Early 13th/14th Century; extinct Sophora (Huai) wood, pine or other soft wood for secondary framework; excellent condition; Shanxi.
This coffer is very rare not only because of its age but also because of its wood. The Sophora is a tree extinct after the Ming period due to its slow growth and excessive use as building material during the Yuan and Ming dynasties. The tree grew only about an inch a year so the wood is very dense; since it is also naturally resistant to moisture and insect damage, it was the wood of choice as building material during those early periods. The excessive use eventually caused the demise of the tree. So, any furniture made from this wood is commonly determined to be at least a Ming piece.
During the early Ming period, the society was very much a society dominated by the scholar class which pursued writing, painting, and collecting pottery and vases in their leisure time. A long exceptional-looking table like this coffer must have belonged to someone of very high scholar/official class. Its wide surface allows the scholar to paint and write on it. As banks did not exist at that early age, a coffer with hidden space below the drawers were used to conceal some of his valuable personal belongings.
This classic-looking long table has a textured floating panel at the top, which is attached to the frame members with traditional mitered, mortise-and-tenon joints. Since the table is so long, the body is supported by three legs in front and three in the back. Long tenons from the legs penetrate completely through to the surface of the top to give good support. Each drawer front is carved with a ribbon-shaped beaded recessed section inside which is carved in relief a pointed-leaf motif, with a long and narrow iron pull in its center that can be locked to a ring on a lower frame stretcher. All metal-ware is original. Below each drawer is a plain panel behind which hides a secret compartment. Subdividing frame members are molded to sharp ridges on both sides. A long apron in front is separated by the middle leg into two sections, with each section pieced with a scrolling grass motif. An elaborate openwork carving of scrolling-leaf design is done on the long spandrel going down each side of the leg in front. The table has a recessed panel on each side, with a stretcher below it. This long coffer shows a balance and elegance the elite class of old favors.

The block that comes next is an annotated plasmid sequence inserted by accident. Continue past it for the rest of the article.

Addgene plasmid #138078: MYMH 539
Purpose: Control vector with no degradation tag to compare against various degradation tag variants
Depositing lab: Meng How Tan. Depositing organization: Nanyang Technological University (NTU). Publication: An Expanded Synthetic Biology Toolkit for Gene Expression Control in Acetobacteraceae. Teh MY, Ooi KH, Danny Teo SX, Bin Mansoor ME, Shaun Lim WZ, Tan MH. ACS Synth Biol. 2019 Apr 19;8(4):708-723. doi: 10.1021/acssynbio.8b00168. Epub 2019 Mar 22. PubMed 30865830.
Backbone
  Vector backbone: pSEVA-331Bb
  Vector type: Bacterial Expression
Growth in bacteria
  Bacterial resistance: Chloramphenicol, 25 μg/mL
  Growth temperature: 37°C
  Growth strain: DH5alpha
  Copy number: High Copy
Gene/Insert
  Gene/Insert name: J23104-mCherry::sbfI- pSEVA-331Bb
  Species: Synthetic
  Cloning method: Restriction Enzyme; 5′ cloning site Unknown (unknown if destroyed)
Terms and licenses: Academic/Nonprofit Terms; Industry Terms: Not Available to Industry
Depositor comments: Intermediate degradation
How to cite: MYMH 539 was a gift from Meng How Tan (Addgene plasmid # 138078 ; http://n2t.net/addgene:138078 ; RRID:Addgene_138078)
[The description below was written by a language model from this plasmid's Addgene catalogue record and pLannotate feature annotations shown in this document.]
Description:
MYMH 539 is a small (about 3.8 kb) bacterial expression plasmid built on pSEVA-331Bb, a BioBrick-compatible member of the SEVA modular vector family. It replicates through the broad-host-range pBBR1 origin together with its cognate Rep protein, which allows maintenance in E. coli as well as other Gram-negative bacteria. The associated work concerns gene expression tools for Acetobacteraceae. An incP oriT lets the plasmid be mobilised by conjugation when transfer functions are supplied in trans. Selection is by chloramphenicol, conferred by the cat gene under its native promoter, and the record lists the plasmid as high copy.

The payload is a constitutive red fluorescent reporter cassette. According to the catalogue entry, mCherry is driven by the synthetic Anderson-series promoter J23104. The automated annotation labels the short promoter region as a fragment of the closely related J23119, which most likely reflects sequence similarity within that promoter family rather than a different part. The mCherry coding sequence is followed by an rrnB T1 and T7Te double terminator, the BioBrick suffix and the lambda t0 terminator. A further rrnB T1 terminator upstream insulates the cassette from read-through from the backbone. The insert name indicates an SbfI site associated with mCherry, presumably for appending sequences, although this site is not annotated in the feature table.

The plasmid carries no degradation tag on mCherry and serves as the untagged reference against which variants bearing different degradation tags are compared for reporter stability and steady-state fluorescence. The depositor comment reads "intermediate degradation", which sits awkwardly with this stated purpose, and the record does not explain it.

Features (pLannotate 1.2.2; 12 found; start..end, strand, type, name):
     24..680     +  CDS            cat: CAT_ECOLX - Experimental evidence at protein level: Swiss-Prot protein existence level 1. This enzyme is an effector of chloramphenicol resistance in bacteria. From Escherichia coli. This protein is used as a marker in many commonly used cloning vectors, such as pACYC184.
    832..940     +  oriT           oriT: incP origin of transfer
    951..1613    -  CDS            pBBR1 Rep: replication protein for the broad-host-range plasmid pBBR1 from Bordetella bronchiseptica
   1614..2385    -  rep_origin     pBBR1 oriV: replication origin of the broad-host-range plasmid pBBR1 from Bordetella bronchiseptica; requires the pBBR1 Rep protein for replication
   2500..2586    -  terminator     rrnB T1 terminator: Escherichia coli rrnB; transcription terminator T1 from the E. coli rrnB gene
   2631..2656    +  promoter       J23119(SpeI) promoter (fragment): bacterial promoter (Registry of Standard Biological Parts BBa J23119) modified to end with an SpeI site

This coffer was found in China in the early stage of China opening to the West, and was never anywhere else in the world until it became part of our collection. It was found with a grayish patina of old age, but otherwise survived in excellent condition, no doubt due to being hidden in Shanxi, geographically guarded by The Great Wall, which helped to prevent many Chinese treasures from being destroyed by wars in other parts of China. The relatively dry climate also helps in preserving wood furniture.
The coffer has been restored to its archaic beauty with cleaning and application of the natural ‘lac’ from the lacquer trees that flourish in Shanxi. This lac not only restored the natural luster to the wood, it also helps to preserve the wood, making it ready to face the next 100 years!
According to an early chronical about China, “Imperial Peking: Seven Centuries of China”, by Lin Yutang, the last Ming Emperor , Tsungcheng, hanged himself on a Sophora tree in 1643 when he realized he was about to lose his kingdom. The author speculated that in the 13th century, Kublai Khan collected trees he deemed beautiful from lands he conquered and brought back to Peking to be planted in palace ground. The Sophora might be one of them. If true, this beautiful table is not only rare because of its age and wood, it also has historical significance.